While several people noted that graduate programs require internships where students receive experience, the heart of the blog post is about having students obtain experience BEFORE they enter grad school. As Rebecca commented, "experience does help give some perspective prior to school." Peter noted that "[s]uch work experience would give people a better idea of what the profession is like." In an email exchange, it was suggested that any type of work experience would serve a student well because it would provide knowledge about organizations, customer services, etc. Indeed, a hiring manager would want a candidate to have some work experience in order to prove that the candidate can/will work!
A few students (or recent graduates) felt that it was difficult to obtain an internship. The fact that an organization has to create an appropriate internship then supervise the intern can make them a bit harder to find. It should be noted that some institutions truly rely on interns in order to move new projects forward. Ben comments that some internships contain more clerical work than they should, but I have to wonder if that could be because students haven't had enough practical experience?
However, in obtaining experience before entering a graduate program, a person might volunteer in a cultural heritage organization doing whatever needs to be done. No matter the job, that person is going to get a "peek behind the curtain" and have a better understanding of what that type of organization does. Some institutions are also very reliant on volunteers and so a person should be able to find an opportunity. If a person wants to be a corporate librarian, will he be able to volunteer in a corporate library? No, but he could volunteer in a library somewhere.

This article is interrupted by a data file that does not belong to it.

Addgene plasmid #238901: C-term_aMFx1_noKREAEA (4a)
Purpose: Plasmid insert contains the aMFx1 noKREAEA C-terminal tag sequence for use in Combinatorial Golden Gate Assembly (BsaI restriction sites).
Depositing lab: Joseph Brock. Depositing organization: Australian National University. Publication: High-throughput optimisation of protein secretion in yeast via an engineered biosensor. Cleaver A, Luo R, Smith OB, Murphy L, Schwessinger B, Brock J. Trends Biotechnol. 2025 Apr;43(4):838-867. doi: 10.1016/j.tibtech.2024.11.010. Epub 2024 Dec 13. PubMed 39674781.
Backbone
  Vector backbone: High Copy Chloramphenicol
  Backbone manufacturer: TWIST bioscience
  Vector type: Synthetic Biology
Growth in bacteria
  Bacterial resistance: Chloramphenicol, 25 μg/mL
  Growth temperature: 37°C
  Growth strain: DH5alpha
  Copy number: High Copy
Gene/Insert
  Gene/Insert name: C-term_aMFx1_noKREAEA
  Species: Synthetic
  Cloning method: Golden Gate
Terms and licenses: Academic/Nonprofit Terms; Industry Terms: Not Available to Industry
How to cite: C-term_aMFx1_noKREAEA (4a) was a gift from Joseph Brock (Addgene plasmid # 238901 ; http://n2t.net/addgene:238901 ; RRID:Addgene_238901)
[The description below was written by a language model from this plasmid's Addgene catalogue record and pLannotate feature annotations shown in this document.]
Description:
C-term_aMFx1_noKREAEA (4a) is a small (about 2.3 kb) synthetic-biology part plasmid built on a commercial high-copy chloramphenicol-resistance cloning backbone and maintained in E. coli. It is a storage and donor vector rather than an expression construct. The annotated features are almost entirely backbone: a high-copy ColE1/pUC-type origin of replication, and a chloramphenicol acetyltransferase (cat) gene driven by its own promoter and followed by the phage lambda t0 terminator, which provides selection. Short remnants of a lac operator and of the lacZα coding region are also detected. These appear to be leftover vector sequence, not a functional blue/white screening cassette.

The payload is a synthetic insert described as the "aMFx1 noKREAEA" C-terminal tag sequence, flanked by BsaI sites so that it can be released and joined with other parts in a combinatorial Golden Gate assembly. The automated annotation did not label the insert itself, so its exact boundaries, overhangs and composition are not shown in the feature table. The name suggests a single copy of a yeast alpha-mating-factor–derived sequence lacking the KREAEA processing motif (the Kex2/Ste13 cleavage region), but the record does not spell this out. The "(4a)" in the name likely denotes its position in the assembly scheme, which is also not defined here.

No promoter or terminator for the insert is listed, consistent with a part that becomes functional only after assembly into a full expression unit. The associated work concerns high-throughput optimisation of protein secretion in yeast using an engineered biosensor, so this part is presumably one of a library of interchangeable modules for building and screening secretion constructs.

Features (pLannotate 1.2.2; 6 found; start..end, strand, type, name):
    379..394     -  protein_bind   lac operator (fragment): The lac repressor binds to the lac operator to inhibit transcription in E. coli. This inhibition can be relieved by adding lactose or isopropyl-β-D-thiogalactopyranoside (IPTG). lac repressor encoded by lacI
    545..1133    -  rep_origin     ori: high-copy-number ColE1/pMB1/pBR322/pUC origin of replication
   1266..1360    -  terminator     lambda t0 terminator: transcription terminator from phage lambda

A couple people noted in email their long history of working in libraries (or archives or museums, if appropriate) while a student in school (before entering a graduate program). These people did clerical/paraprofessional work, obtained basic knowledge about library operations, and better understood if they were making the correct career choice. Once they graduated with their master degree, these people became candidates with experience that made them more attractive to employers. While they might not have had extensive professional experience, they each could point to a track record.
Will it always be practical to obtain experience before someone enters training? I suspect that candidates for the Culinary Institute of America (CIA) program sometimes say that they cannot obtain six months of experience upfront. However, the school continues to grow, so what we see as a potential barrier perhaps helps people truly understand if this is the correct path for them. And maybe it weeds out those that don't want it bad enough.
Finally, I want to point to part of the CIA's mission statement: (emphasis added)
We teach our students the general knowledge and specific skills necessary to live successful lives and to grow into positions of influence and leadership in their chosen profession.The CIA's mission statement acknowledges that anybody can work in the profession, but their graduates are expected to rise to positions of influence and leadership. We might take that six months of work prior to entering the program as proof that a person can work in the field. The training then moves the person beyond just working in; it positions the person to do more...to be more. Shouldn't we want the same of our graduates?